LETTER TO THE EDITOR: Don’t dismiss opportunities to protect remaining resources
This is the Minnesota Chapter of the Wildlife Society’s response to State Rep. Steve Green’s letter “Tax dollars shouldn’t be used to outbid private buyers” published Jan. 10.
Rep. Green commended Meeker County Commissioners who opposed a seller’s proposal to sell land to the DNR. Rep. Green stated “in 2008 the DNR controlled 12 percent of all land in the state and by 2017 the percent of state land had increased to 17 percent”. As of 2017 the DNR administered 5.9 million acres or about 10 percent of the state. Other public lands include federal representing 6.5 percent and county-administered lands at 5 percent. Hence the percent of Minnesota’s public land is about 22 percent. Contrary to Rep. Green’s assertion that public lands have increased, the percentage has remained static the past 50 years. He’s correct stating that state-administered land has increased (6.7 percent in 1960 to 9.8 percent today). However, there’s been a corresponding decrease in county land during the past 50 years from 8.6 percent in 1960 to 5 percent today.
Although public land has remained relatively unchanged, Minnesota’s population has increased from 3.4 million in 1960 to 5.5 million today -- a 62 percent increase. Viewed from the perspective of public land availability, public land acres per person has declined from 3.4 in 1960 to 2.2 acres per person in 2014 -- a 35 percent decline.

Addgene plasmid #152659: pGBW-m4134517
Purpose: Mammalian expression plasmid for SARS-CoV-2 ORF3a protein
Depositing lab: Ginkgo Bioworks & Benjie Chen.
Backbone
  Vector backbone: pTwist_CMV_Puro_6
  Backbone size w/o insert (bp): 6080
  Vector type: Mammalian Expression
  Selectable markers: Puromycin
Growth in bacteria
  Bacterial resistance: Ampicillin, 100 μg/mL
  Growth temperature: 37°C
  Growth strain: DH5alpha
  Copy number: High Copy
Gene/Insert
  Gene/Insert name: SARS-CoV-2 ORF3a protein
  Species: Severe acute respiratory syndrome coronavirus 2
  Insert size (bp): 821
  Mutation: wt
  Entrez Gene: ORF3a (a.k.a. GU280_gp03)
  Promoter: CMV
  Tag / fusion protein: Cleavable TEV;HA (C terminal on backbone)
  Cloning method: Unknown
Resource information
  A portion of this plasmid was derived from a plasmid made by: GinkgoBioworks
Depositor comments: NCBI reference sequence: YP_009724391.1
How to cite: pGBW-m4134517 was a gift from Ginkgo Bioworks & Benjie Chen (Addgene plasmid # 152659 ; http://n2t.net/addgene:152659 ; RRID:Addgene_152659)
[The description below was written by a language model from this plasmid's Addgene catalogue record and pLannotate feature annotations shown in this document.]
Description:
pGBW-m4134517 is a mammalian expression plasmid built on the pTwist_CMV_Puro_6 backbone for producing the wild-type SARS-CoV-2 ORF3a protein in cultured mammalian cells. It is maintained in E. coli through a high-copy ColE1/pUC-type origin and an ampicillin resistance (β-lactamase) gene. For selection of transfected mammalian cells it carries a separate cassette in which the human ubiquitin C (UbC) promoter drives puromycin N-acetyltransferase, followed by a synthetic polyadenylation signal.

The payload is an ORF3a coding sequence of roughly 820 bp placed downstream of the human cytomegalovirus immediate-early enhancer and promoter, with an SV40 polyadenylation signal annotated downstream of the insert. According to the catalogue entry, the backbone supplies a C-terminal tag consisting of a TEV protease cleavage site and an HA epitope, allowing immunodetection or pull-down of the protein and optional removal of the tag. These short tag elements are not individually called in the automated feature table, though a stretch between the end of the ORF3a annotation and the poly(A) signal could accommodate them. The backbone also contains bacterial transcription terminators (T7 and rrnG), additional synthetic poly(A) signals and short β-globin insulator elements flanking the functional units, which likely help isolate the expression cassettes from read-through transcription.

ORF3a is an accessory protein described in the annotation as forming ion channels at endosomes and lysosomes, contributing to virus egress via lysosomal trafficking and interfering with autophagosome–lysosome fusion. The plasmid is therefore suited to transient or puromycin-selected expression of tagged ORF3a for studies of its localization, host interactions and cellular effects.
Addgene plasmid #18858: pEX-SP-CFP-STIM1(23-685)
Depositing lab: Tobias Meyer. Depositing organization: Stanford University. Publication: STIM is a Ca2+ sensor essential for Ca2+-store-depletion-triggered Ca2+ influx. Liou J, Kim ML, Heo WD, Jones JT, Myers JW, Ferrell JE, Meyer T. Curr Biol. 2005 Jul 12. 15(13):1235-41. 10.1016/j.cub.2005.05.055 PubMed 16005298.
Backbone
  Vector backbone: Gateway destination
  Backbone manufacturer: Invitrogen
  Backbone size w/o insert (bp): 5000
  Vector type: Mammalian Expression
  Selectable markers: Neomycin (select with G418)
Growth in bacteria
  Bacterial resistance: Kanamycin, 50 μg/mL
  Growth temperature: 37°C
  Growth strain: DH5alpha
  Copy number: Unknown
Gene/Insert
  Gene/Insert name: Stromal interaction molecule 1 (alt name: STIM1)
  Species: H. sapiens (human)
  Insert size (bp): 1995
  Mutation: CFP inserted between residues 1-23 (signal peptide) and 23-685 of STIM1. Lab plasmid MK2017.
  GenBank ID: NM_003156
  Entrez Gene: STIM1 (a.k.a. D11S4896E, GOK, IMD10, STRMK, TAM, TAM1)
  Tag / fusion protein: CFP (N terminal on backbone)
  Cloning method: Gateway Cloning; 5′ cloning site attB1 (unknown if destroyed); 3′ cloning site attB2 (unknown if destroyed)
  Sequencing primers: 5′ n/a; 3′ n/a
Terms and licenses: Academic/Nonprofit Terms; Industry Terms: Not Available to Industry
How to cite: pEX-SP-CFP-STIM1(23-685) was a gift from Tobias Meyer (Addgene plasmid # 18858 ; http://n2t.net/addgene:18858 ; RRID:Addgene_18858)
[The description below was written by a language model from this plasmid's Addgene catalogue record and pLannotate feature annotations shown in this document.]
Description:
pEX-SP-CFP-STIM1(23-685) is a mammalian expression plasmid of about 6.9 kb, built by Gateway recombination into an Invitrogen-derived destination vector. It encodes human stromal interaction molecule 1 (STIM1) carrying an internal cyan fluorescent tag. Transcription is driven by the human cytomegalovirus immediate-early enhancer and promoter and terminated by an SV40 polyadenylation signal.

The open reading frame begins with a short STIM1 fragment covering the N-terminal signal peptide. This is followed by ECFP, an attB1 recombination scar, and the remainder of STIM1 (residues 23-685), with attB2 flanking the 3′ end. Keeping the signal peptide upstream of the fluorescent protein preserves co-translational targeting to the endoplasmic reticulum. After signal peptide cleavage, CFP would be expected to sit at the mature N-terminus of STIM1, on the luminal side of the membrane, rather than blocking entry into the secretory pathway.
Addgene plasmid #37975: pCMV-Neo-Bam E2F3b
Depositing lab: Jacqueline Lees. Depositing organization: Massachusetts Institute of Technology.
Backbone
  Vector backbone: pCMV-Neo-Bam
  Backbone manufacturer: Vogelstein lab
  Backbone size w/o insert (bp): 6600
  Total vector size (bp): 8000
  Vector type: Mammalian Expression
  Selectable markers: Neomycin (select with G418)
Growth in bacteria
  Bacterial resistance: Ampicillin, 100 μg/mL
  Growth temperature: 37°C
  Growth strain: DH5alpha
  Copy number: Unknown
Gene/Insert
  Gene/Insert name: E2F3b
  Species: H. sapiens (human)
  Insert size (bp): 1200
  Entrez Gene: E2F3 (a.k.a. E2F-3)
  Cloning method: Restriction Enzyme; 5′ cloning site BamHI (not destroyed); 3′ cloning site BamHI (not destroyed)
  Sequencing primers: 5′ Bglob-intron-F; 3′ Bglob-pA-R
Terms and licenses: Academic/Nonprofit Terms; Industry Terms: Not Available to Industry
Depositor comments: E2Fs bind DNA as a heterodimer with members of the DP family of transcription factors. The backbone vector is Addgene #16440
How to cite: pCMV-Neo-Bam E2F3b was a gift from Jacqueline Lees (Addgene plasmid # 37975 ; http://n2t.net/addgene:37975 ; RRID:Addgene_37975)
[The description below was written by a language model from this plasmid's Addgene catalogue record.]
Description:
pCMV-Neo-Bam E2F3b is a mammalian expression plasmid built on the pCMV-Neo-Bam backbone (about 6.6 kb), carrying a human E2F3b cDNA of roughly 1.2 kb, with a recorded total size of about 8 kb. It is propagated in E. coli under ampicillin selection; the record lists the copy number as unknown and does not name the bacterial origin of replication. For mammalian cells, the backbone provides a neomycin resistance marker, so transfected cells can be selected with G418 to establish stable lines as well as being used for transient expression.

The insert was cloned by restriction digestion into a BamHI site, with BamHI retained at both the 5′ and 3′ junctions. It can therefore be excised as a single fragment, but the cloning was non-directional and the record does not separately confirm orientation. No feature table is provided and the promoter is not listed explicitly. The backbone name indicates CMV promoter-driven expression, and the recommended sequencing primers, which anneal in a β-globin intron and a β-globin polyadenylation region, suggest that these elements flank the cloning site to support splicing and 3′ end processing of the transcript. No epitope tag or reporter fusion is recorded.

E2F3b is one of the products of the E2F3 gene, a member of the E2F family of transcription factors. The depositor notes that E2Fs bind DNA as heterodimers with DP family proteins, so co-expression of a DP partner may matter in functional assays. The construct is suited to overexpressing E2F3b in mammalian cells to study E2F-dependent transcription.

Rep. Green mentioned protecting the local tax base. Actually, counties are reimbursed by state and federal programs to offset public ownership tax loss through Payment in Lieu of Taxes (PILT). From 2008 to 2017 county reimbursements from state and federal governments were $281 million and $22 million respectively. During this period Meeker County received over $950,000. Payments were generally higher than taxes on similar private land. Moreover, 12 counties have passed resolutions supporting PILT.
Rep. Green suggests the “Legacy Amendment be put back on the ballot to protect Minnesotans from overbearing agencies.” Actually, a survey found “Minnesota voters highly concerned about the state’s loss of natural areas, loss of wildlife habitat…; they continue to strongly support the 2008 Constitutional Amendment that dedicates such funding.” (Fairbanks. 2016).
Public lands provide habitat for many wildlife species, including rare species. This habitat supports an outdoor recreation industry keeping people connected to the land and supportive of conservation. It is imperative that opportunities to protect remaining resources via a willing seller/willing buyer not be dismissed.
Bruce D. Anderson, Chisago City, Minn., is a board member of the Minnesota chapter of the Wildlife Society.